8/7/2015 11:30EE, Meyer 861


Scalable and Efficient Multipath Routing: Complexity and Algorithms

Janos Tapolcai and Gabor Retvari

Budapest University of Technology and Economics

A fundamental unsolved challenge in multipath routing is to provide a sufficient diversity of disjoint end-to-end paths, each one satisfying certain operational goals (e.g., shortest possible), without overwhelming the data plane with prohibitive amounts of forwarding state. In the presentation, we study the problem of finding a pair of shortest disjoint paths that can be represented by only two forwarding table entries per destination. Building on prior work on minimum length redundant trees, we show that the underlying mathematical problem is NP-complete and we present heuristic algorithms that improve the known complexity bounds from cubic to the order of a single shortest path search. Finally, by extensive simulations we find that it is possible to very closely attain the absolute optimal path length with our algorithms (the gap is just 1-5%), eventually opening the door for wide-scale multi path routing deployments.

Bio: Janos Tapolcai received his M.Sc. ('00 in Technical Informatics), Ph.D. ('05 in Computer Science) degrees from Budapest University of Technology and Economics (BME), Budapest, and D.Sc. ('13 in Engineering Science) from Hungarian Academy of Sciences (MTA). Currently he is an Associate Professor at the High-Speed Networks Laboratory at the Department of Telecommunications and Media Informatics at BME. His research interests include applied mathematics, combinatorial optimization, optical networks and IP routing, addressing and survivability. He is an author of over 110 scientific publications, he is the recipient of the Google Faculty Award and Best Paper Award in ICC'06, in DRCN'11. He is a TPC member of leading conferences such as IEEE INFOCOM (2012 - 2014), and is a winner of MTA Momentum (Lendulet) Program.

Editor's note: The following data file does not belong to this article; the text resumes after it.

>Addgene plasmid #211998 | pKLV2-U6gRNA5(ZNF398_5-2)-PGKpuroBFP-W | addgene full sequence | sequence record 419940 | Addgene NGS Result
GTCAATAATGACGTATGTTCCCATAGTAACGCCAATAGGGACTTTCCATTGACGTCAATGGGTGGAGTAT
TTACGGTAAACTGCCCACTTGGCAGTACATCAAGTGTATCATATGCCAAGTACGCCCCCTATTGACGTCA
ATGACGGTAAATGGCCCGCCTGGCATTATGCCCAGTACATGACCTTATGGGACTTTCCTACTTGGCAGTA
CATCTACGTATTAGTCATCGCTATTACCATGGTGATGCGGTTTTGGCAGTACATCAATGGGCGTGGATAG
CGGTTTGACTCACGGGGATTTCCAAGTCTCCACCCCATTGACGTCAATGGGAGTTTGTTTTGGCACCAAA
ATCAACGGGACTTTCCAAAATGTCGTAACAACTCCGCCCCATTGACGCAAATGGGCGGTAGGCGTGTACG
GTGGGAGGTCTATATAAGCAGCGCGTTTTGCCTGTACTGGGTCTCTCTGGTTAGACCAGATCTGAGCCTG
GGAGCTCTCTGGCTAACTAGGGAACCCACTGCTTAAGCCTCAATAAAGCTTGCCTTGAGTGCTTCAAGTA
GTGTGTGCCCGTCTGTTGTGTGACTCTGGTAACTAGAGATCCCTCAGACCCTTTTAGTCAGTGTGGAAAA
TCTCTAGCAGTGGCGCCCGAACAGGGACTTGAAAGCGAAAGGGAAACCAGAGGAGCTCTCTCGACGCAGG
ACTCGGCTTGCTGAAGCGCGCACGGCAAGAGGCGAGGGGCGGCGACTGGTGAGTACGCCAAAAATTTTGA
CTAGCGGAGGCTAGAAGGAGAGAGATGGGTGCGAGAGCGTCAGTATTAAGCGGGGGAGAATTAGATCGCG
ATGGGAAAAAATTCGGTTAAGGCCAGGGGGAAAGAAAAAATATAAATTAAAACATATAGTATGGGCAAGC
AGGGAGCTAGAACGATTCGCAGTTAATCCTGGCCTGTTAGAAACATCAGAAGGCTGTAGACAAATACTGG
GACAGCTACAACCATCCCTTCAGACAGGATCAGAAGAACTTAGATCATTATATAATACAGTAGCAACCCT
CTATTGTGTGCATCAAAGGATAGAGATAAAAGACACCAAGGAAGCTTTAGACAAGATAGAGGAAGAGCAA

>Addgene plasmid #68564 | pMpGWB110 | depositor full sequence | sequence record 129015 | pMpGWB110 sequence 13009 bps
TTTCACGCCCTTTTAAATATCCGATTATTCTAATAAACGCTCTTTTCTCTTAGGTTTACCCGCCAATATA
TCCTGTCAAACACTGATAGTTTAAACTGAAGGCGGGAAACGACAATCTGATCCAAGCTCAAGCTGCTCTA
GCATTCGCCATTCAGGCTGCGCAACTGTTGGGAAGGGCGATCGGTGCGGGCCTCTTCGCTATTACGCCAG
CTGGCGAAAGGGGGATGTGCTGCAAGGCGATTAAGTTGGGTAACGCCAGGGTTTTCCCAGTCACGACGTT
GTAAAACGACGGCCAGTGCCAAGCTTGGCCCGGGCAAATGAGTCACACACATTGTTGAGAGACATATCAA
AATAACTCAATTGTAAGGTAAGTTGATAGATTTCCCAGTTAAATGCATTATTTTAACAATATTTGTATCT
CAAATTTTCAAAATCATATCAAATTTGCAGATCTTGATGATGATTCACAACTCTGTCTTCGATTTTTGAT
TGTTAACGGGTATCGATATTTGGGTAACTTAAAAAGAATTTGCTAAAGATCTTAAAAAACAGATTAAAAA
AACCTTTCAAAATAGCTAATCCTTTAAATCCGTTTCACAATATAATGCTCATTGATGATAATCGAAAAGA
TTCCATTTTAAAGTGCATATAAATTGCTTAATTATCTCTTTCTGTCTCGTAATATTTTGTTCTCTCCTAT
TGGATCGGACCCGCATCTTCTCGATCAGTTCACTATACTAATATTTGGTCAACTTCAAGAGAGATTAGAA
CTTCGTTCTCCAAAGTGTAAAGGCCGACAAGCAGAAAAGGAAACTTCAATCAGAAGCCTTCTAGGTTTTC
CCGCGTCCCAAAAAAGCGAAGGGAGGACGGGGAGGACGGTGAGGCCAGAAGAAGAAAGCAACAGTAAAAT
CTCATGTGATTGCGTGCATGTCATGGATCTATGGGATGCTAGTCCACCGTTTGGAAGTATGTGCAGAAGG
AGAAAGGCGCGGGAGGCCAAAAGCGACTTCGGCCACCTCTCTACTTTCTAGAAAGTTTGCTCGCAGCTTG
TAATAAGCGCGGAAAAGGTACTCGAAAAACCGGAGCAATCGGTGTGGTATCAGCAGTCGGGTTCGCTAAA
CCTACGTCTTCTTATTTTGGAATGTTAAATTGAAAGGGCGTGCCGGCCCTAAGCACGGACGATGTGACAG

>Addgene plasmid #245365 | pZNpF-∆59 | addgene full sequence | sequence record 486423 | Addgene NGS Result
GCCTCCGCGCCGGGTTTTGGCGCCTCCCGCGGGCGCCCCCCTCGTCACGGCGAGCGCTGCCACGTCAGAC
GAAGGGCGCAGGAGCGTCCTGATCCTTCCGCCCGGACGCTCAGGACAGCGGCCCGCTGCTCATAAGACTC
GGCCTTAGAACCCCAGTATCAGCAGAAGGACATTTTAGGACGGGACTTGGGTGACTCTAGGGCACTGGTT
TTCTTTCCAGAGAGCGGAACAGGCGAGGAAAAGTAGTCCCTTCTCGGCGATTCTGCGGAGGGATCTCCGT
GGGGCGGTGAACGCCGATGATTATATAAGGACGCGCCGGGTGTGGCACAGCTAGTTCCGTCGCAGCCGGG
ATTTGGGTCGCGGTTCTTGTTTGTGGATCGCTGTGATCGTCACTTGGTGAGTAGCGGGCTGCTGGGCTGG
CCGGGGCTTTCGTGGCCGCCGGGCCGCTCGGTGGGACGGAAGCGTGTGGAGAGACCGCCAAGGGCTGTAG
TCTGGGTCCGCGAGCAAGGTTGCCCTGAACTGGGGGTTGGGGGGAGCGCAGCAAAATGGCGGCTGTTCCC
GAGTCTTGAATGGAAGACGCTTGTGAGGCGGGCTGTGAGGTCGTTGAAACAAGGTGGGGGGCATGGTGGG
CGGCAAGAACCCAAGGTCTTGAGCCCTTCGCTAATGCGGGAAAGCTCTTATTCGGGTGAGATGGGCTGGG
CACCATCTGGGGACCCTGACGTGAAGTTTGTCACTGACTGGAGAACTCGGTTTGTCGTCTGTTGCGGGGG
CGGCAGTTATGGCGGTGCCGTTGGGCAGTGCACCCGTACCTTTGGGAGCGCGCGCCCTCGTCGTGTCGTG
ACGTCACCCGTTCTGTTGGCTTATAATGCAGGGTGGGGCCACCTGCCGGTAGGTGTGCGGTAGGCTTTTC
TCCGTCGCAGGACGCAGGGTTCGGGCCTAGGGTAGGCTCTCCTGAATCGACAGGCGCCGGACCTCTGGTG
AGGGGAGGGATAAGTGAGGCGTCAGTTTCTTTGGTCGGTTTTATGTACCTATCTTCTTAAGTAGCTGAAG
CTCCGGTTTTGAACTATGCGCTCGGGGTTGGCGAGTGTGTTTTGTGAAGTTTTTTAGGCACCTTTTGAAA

Gabor Retvari received the M.Sc. and Ph.D. degrees in electrical engineering from the Budapest University of Technology and Economics (BME). He is now a Senior Research Fellow at the High Speed Networks Laboratory, BME. He has been passionate about the questions of routing scalability for a long time and he has done plenty of research in this field, using a diverse set of mathematical tools ranging from abstract algebra to computational geometry and, more recently, information-theory. He maintains numerous open source scientific tools written in Perl, C and Haskell.